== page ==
VANE, Henry, Visct. Barnard (1788-1864), of Raby Castle, co. Dur. and Selby, Northants.
b. 6 Aug. 1788, 1st s. of William Harry Vane*, 3rd Earl of Darlington, by 1st w. and cos. Lady Catherine Margaret Powlett, da. and coh. of Harry Powlett†, 6th Duke of Bolton; bro. of Hon. William John Frederick Vane*. educ. Christ Church, Oxf. 1806. m. 18 Nov. 1809, Lady Sophia Poulett, da. of John, 4th Earl Poulett, s.p. Styled Earl of Darlington 1827-42; suc. fa. as 2nd Duke of Cleveland 29 Jan. 1842; KG 11 Apr. 1842.
Cornet, 7 Drag. 1815; lt. 2 Life Gds. 1817, capt. 1818; maj. (half-pay) 2 Ceylon Regt. 1823; maj. 75 Ft. 1823, lt.-col. 1824; half-pay 1826-d.; brevet col. 1838, maj.-gen. 1851, lt.-gen. 1857, gen. 1863.
Col. co. Dur. militia 1842-60.
Barnard, heir to the great family wealth in landed property, was returned unopposed in 1812 for Durham where his father, a sometime Carlton House man who remained loyal to the Whigs after their abandonment by the Regent, had a powerful interest. He was elected to Brooks’s on 12 Mar. 1813 and his father, a member from 1788 until his resignation in 1802, rejoined the club in 1816.
Barnard was sometimes confused in the division lists with the Irish Member, James, Lord Bernard, but it is safe to assume, except in a few instances, that ministerial votes attributed to him were in fact cast by the other man. He voted in the opposition minorities on the vice-chancellor bill, 11 Feb.; the Regency, 23 Feb.; the East India Company’s monopoly, 14 June 1813, and East Indian pensions, 17 May 1814. He voted for Catholic relief, 2 Mar., 13 and 24 May 1813, and again 30 May 1815, 21 May 1816, 9 May 1817; and to censure the Speaker for his anti-Catholic prorogation speech, 22 Apr. 1814. He divided against government on the Bank restriction bill, 9 Mar.; the new taxes, 13 Mar.; the civil list, 14 Apr. and 8 May; Genoa, 27 Apr.; the income tax, 1 May, and the Regent’s expenditure, 31 May 1815, but was credited with a speech in favour of the corn bill, 10 Mar. As his younger brother voted against the measure, the speech may have been the work of Lord Bernard. Barnard was in the minorities on the resumption of hostilities, 7 and 28 Apr., 25 May, and voted against government on the Irish master of the rolls salary, 19 June, and the Duke of Cumberland’s establishment, 28 and 30 June, 3 July 1815. On 4 July he spoke in support of Marjoribanks’s independent motion for a vote of thanks to the Duke of York as commander-in-chief and two days later was ‘mad enough’, as one observer commented, to take a commission in the army, which vacated his seat.1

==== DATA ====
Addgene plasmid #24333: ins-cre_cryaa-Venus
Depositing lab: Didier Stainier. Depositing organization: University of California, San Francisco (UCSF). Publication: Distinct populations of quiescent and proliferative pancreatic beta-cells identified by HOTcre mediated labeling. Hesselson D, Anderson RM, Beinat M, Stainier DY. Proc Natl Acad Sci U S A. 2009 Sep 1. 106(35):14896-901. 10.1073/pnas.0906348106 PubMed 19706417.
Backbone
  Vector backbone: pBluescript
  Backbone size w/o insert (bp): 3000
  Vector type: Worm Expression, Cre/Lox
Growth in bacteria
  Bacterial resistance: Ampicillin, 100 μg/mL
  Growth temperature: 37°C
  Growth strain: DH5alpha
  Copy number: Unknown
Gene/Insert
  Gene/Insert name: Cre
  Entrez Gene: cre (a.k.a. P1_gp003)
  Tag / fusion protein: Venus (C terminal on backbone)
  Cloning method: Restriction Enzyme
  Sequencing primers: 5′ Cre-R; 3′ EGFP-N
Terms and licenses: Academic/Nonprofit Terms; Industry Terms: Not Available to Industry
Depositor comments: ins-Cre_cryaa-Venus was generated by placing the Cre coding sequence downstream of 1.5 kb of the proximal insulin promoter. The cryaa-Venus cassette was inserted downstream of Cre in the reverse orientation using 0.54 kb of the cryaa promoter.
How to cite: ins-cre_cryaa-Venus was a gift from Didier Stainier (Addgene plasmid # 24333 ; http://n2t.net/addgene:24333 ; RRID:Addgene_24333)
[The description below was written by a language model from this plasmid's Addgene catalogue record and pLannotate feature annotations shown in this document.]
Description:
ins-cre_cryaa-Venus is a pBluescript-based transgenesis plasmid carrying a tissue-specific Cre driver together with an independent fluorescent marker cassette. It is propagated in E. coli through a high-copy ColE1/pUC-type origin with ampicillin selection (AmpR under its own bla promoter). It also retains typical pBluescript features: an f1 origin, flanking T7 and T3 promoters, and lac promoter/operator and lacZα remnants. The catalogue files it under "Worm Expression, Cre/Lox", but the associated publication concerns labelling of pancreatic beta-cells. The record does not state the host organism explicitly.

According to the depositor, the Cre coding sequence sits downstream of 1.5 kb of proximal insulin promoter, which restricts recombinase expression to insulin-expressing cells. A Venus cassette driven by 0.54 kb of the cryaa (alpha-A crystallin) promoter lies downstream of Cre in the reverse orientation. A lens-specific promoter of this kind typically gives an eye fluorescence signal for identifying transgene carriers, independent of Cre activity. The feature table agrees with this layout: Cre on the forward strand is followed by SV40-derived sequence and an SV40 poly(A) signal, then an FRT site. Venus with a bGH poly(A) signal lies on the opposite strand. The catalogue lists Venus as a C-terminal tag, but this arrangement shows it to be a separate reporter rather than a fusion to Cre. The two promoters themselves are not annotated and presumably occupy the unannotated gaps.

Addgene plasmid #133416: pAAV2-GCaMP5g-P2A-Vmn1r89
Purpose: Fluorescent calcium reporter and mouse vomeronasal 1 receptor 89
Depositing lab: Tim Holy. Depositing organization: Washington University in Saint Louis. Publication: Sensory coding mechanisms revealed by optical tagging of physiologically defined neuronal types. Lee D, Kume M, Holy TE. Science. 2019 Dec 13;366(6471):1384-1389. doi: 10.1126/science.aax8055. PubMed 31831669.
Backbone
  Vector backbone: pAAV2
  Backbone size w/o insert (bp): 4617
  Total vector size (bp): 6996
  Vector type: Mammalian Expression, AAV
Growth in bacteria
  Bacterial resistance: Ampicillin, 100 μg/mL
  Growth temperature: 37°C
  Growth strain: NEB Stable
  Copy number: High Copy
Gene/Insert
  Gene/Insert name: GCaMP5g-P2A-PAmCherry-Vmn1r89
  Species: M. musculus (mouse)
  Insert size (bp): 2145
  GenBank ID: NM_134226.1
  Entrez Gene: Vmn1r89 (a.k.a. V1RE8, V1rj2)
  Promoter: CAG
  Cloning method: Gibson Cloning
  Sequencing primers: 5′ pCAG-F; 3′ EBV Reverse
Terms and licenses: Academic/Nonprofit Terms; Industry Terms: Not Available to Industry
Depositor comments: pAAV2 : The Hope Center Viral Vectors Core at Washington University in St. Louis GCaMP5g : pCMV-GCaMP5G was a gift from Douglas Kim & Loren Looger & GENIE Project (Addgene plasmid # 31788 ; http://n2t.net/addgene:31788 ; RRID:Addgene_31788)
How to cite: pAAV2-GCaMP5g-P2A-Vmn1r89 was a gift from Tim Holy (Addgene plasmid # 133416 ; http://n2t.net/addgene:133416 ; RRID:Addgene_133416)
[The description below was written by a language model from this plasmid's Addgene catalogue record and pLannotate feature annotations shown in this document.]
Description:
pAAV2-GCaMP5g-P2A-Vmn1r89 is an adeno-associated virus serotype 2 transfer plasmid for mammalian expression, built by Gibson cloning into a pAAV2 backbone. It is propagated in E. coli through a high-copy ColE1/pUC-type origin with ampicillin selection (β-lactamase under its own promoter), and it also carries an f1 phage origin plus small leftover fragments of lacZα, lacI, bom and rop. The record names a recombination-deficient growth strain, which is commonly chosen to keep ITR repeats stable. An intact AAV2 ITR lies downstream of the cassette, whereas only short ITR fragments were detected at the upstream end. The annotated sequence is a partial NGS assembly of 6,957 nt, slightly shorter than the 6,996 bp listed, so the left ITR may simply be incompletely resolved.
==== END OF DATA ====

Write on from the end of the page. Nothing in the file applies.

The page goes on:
His military career was largely nominal and in February 1816 he was returned on a vacancy for his father’s pocket borough. He was listed in the government majority on the army estimates, 6 Mar. 1816, when his brother voted in the minority, but this may have been Lord Bernard. He voted against government on Ireland, 26 Apr. 1816, and on a few questions of economy in May. He was ‘quartered close to Calais’ in January 1817, but came over in time to vote against the address on the 29th.2 His only other recorded votes in that session were against government on the composition of the finance committee, 7 Feb.; Admiralty reductions, 25 Feb.; the suspension of habeas, corpus, 26 Feb.; Canning’s embassy, 6 May; the civil services compensation bill, 19 May, and the secret committee, 5 June; and with the majority against Burdett’s motion for parliamentary reform, to which his father was opposed, 20 May. He paired in favour of Tierney’s motion on the third secretaryship, 29 Apr., and was included on a cumulative list of opponents of the renewed suspension of habeas corpus in June. In March 1818 his father sent him to London to vote against the indemnity bill, but when he arrived his brother told him that he intended to speak for it and abstain from voting, and ‘very properly’, as a nettled Darlington reluctantly conceded, ‘they agreed to do alike’. Darlington told them that if they had ‘voted for government’ he would never have provided them with a seat in the House again.3 Barnard’s only recorded votes in 1818 were against government on the ducal marriage grants, 13 and 15 Apr., and Bank restriction, 1 May.
At the general election of 1818 he was returned unopposed for Tregony on his father’s interest. He signed the requisition calling on Tierney to take the Whig leadership in the Commons, and voted with him on Bank restriction, 2 Feb. 1819; Admiralty economies, 18 Mar.; Scottish burgh reform, 1 Apr. and 6 May; his censure motion, 18 May; the foreign enlistment bill, 3, 10 and 21 June; the public finances, 7 June, and the excise duties, 25 June. He was named as one of eight Members who voted with the ministerial majority in the first division on the question of Wyndham Quin’s alleged electoral corruption, 29 Mar., but with the minority in the second, ‘because they were desirous that the resolution which stated the circumstances of extenuation should precede the resolution of censure, and excuse the House for not proceeding to expulsion’.4 He was in Naples during the emergency session of late 1819, when Darlington’s Members supported the government’s repressive legislation.5 He died 18 Jan. 1864.